With the 2018 Winter Olympics opening in Pyeongchang, it’s only fitting to expand our local food horizons to include Korean flavors. Edina has no restaurant solely dedicated to Korean cuisine but fusions abound. Take kimchi, a fermented cabbage powerhouse enlivening everything from tacos to squid to pizza and more.
Korean-inspired foods have garnered national recognition for local restaurateur Ann Kim. This award-winning chef and owner of Hello Pizza and Pizzeria Lola was also once an Edina resident.“Really, the fondest memories I have are of food and eating,” Kim says. “Growing up, it kind of defined us.” Culinary skills were passed from mother to daughter. Originally from what is now known as North Korea, Kim’s mother shared her flair for cooking. Delicious foods prepared from ingredients other cooks might overlook were her specialty. Consider wild greens, ham hocks and beef tongue or intestines. The magic came when Kim’s mother transformed modest items into something more.
“I think she was at her happiest cooking food and making food for other people,” Kim says. “She really missed her calling. She would have been a great chef.”
Along with her mother and grandmother, Kim would make “gallons and gallons of kimchi having it last from November through the spring.” Fermentation is a big part of Korean cooking with kimchi as a key player.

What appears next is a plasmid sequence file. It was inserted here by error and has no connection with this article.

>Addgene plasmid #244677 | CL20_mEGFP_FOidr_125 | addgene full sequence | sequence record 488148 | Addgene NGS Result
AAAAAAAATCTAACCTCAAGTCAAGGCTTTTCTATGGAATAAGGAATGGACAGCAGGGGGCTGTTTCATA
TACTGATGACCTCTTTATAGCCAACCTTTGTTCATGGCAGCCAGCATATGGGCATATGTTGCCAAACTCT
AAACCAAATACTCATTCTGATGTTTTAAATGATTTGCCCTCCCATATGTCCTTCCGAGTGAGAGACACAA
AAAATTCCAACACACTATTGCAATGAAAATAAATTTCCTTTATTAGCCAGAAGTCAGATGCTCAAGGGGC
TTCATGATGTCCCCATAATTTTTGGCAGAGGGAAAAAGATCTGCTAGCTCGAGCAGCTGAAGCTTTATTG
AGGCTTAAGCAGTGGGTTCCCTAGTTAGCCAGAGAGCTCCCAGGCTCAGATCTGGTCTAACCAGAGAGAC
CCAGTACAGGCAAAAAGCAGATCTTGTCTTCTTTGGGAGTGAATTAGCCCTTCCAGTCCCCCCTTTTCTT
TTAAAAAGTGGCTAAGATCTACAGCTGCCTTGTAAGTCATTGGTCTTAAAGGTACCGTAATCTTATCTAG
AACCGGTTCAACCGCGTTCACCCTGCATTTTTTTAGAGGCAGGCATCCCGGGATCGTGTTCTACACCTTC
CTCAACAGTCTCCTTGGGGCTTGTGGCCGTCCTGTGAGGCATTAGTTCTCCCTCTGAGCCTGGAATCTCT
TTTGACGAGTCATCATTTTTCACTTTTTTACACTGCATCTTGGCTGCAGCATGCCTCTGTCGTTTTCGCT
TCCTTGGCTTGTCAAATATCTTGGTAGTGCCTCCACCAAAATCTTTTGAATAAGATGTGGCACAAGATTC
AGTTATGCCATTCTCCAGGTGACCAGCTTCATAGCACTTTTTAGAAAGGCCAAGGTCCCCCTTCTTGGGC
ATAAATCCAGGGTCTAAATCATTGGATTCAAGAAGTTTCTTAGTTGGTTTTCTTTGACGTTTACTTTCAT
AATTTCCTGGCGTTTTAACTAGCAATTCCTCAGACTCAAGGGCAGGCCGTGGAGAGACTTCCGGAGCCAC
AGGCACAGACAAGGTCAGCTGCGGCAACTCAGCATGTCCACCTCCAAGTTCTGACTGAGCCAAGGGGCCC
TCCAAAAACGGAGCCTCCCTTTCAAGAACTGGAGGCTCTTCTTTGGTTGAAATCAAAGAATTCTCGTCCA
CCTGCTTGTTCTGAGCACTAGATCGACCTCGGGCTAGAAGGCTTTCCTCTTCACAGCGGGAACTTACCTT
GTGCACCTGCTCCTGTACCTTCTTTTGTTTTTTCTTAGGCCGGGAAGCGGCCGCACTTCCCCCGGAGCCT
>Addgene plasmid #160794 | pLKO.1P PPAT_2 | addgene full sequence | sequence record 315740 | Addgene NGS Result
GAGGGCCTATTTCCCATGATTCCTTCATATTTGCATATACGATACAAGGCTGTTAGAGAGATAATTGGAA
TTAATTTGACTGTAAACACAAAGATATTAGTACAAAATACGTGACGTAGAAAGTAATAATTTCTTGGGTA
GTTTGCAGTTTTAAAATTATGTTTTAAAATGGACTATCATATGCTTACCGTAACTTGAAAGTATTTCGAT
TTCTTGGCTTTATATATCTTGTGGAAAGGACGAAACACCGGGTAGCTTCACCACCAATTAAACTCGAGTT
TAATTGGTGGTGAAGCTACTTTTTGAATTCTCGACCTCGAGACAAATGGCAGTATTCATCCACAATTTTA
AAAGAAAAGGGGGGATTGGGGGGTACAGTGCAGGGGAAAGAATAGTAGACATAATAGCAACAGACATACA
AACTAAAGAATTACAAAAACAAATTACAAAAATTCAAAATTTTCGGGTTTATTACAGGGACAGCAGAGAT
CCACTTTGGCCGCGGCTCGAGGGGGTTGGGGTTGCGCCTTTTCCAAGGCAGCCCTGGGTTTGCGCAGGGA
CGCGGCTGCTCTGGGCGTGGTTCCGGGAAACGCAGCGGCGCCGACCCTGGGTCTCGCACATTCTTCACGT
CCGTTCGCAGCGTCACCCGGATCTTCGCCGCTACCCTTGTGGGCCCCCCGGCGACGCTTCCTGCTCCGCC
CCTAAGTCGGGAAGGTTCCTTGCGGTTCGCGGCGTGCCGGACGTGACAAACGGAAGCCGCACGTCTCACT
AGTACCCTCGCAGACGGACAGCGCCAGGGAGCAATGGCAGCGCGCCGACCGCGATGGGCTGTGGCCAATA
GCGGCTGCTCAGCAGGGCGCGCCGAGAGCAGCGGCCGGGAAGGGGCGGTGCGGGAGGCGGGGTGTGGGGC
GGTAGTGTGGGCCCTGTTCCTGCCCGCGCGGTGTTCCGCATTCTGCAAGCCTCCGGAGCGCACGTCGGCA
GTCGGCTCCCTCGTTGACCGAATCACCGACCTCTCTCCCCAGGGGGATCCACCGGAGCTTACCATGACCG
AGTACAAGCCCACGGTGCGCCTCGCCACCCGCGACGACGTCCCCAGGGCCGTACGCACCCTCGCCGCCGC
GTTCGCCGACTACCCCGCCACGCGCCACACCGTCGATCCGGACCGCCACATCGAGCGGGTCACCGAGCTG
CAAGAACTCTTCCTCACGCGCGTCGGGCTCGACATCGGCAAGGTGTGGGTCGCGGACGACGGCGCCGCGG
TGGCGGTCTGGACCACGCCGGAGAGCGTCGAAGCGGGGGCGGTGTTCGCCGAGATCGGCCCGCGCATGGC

Korean food offers much more than the meat barbecue Americans most often see. Rice typically accompanies Korean meals along with an abundance of sides called banchan. Condiments provide a balance of flavors from sweet to sour to salty to bitter with the ubiquitously savory umami that makes the meal whole. A basic pantry of a Korean cook includes chili flakes, garlic, sesame oil, soy sauce, red chili powder, red chili paste (gochujang), soybean paste (deonjang), scallions, ginger, fish sauce and brine shrimp—for starters. Even in this short list, the variety can be almost overwhelming.
Planning to sample the local flavors while on a visit to the Olympic games? Any Korean soup or stew would be good on a wintery day, according to Kim who leans towards healthier more rustic dishes. Kimchi-jjigae is a favorite. As the name implies, kimchi goes in the pot.
This humble cabbage has a lot to offer. When naturally fermented, it’s loaded with lactobacilli, a bacteria linked to intestinal health. While taking tablets for probiotics like lactobacilli is popular, actually eating the food containing it can be even better, according to Kyle Warren, DC, CFMP at Edina-based Restorative Health Solutions. “Only around nine percent of people get three servings of vegetables daily,” Warren says. Yet vegetables are associated with heart disease prevention and cancer prevention.
Eat more veggies and put some kimchi into the mix. Vegetables are filled with vitamins, minerals and trace nutrients promoting overall health. While kimchi, or any other one food, is no magic bullet, adding more vegetables to the diet in any form increases fiber intake and satiety. A full feeling can help curb hunger pains. “Eat some of these naturally fermented foods as a source of probiotics.” Warren says. “It’s more fun to add things than take them away.”